I was making up horse feed the other day, listening to the radio, and they were discussing various the various funding cuts and allocations being made to different things in light of the different economic concerns around Covid. This particular interview centered on funding cuts to the arts and resulted in a fairly animated discussion around what people considered to be “essential services” and where money should be channeled when things are a bit tight on the ground.
A couple of the speakers were quite dismissive of the “necessity” of the arts (NB: my opinion on this couldn’t be more different), which got me thinking about what we attach value to in our industrialised society, and what is considered purposeful. So, for the fun of it, let’s take something like knitting and playing the guitar and place them under the microscope of what’s happening at the level of the brain when we engage in these activities.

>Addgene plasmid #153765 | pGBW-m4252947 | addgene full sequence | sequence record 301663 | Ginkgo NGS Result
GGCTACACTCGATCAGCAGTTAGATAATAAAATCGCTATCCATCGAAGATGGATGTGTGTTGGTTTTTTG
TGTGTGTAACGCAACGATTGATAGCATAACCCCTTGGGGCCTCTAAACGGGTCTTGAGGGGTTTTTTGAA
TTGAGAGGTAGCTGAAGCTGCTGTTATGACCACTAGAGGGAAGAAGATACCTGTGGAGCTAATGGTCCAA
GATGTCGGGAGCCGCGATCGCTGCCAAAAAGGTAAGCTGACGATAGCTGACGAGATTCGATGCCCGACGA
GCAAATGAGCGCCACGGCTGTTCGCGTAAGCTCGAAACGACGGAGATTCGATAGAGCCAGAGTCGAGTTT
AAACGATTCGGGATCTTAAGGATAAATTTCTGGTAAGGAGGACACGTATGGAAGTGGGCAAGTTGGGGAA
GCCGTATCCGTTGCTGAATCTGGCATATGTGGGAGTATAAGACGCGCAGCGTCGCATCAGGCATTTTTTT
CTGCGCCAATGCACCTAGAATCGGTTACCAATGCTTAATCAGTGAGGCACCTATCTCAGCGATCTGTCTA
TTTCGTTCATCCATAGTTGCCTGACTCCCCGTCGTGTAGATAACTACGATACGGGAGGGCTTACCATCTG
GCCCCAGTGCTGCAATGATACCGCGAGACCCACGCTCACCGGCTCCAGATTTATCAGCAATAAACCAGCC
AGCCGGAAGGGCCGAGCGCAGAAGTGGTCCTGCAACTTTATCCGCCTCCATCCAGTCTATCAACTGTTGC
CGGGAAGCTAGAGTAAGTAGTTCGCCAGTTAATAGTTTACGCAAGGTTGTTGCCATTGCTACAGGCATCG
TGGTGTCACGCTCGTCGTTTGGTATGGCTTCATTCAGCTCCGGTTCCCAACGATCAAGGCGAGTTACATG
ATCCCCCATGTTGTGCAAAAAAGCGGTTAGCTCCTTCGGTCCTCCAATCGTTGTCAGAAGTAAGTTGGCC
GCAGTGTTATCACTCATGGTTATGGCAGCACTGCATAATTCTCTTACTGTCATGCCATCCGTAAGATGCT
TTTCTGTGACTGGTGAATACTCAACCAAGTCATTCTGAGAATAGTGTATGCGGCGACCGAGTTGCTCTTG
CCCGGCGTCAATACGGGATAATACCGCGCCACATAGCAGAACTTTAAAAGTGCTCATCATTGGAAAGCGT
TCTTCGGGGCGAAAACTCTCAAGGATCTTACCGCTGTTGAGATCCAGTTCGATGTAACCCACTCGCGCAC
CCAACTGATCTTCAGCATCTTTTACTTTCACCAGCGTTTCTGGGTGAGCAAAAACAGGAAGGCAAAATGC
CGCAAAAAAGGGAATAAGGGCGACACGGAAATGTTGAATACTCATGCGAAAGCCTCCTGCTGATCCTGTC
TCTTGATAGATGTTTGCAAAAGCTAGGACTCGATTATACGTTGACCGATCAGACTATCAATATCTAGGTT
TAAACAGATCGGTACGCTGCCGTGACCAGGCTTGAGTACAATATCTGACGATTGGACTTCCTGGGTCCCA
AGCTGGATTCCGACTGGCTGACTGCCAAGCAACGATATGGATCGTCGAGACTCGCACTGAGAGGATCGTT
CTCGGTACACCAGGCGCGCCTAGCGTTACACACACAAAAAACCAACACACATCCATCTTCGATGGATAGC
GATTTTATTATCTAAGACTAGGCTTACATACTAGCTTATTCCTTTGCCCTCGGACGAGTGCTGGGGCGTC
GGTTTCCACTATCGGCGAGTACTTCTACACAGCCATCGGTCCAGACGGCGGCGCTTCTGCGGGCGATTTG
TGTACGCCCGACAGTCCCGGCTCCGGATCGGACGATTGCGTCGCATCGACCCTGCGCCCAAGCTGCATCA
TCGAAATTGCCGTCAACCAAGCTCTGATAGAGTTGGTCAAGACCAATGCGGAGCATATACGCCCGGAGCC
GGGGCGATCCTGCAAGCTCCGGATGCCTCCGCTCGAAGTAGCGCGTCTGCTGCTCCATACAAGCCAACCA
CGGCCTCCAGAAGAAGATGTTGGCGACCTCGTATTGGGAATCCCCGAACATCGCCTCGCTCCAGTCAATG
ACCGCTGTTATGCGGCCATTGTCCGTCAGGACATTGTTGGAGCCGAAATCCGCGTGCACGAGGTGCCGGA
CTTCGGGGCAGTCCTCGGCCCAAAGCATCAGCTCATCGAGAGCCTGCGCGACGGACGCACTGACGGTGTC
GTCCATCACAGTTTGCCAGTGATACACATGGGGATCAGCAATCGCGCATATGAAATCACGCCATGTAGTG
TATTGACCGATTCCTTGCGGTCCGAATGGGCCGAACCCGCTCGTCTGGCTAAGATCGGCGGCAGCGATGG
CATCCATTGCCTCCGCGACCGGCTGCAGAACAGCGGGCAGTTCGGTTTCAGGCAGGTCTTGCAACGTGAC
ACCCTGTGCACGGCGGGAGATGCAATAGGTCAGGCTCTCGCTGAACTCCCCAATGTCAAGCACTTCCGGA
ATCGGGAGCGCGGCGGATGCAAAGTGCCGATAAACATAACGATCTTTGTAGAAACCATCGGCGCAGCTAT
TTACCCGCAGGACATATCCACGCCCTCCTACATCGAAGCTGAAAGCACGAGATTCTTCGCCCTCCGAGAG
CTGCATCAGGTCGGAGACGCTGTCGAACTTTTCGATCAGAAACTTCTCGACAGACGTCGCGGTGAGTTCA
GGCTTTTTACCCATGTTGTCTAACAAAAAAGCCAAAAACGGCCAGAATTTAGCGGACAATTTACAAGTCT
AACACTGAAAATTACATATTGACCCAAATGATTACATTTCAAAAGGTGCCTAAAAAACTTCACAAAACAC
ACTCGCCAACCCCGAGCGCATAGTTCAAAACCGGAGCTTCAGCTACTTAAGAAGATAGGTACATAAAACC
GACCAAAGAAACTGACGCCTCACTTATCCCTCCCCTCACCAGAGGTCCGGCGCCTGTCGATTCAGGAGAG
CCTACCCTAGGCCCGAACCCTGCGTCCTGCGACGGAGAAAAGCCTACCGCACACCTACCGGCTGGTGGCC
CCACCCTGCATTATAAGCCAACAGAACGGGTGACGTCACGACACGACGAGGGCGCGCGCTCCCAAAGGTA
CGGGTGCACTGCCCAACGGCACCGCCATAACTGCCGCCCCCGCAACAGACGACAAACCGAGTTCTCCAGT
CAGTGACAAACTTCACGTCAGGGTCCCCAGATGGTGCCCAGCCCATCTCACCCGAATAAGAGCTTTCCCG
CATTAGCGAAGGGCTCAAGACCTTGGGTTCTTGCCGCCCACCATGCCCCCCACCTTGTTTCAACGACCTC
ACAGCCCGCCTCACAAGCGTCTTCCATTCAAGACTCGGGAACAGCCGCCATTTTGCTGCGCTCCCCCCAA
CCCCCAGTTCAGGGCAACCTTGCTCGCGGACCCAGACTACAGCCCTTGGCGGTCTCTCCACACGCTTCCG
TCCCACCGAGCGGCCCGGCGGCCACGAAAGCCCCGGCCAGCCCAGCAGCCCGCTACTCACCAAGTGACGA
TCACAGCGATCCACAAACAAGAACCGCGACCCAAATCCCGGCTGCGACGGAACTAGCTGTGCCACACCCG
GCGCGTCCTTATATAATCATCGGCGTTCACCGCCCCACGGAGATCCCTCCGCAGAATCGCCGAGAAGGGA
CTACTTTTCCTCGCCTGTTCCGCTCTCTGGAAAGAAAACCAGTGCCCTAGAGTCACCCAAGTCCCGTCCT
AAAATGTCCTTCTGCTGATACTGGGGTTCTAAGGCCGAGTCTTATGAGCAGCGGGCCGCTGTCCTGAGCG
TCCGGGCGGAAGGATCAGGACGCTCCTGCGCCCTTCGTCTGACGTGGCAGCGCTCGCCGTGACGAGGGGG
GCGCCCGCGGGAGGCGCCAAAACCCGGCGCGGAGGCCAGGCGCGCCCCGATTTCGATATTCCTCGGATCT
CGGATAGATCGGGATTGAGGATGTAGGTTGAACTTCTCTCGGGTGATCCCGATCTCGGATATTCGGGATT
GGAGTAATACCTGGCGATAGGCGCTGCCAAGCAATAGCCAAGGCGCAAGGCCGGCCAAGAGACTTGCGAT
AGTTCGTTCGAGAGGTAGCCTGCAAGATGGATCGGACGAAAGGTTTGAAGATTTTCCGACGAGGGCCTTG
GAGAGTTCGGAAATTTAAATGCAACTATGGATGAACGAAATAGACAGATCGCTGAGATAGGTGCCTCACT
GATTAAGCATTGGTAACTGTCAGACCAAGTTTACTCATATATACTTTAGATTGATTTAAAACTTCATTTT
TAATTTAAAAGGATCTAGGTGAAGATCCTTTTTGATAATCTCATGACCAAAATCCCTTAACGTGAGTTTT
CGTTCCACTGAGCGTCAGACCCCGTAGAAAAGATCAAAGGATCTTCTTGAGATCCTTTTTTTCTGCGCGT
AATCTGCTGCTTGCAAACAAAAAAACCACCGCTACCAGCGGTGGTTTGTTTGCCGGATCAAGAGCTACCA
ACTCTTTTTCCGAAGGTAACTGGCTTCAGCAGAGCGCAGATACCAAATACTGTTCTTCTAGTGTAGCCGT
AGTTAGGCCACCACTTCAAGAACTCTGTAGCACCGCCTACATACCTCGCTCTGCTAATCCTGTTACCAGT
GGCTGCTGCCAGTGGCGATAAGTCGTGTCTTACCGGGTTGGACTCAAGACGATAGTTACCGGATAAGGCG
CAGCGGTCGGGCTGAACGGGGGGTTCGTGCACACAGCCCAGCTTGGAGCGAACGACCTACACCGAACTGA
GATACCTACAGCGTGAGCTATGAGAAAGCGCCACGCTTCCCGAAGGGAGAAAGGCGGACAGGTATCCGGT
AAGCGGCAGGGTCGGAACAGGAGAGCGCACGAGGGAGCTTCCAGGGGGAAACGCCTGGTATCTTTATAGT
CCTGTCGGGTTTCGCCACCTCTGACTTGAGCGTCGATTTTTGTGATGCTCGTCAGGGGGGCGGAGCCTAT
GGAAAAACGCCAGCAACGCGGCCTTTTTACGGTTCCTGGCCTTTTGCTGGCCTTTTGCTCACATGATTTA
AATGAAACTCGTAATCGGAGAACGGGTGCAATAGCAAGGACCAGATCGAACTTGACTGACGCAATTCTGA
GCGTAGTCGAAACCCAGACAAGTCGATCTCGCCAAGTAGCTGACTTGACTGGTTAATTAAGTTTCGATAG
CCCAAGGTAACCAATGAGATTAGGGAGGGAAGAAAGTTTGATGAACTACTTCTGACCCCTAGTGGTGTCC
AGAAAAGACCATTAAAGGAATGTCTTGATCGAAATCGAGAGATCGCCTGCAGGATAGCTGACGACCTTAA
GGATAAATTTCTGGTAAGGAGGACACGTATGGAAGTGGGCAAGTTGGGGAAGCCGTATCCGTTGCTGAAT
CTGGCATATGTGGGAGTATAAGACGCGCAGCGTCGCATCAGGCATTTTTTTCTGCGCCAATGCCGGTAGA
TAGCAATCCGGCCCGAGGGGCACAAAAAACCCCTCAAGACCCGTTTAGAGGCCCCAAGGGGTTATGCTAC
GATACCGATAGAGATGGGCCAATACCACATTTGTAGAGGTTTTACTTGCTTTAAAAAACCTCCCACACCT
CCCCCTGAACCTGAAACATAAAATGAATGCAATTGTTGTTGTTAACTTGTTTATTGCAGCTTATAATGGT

Studies from Eric Kandel, a neuroscientist, tell us that just as you can train yourself to be afraid (through the experience of trauma), you can also train yourself to feel safe.
The striatum, which is part of the basal ganglia in the brain, is activated during safety and reward and feeling good generally and is also activated when we learn a new skill, or by performing organized, patterned activities. Aside from other benefits, it’s thought that the physical process of patterned, repetitive activities activate the striatum, creating a feeling of safety, and reorganizing the pathways of our brain that create disorder and unrest.
It also satiates our pleasure/ reward system; when knitting or playing music, sometimes it “works” and sometimes it doesn’t. Unpredictable rewards most effectively raise dopamine levels in the brain that influences our entire system as a whole. It’s satisfying, pleasure- inducing and helps us organize potentially chaotic thoughts.
If there was ever an argument against it, I would like to throw this on the table as the argument for.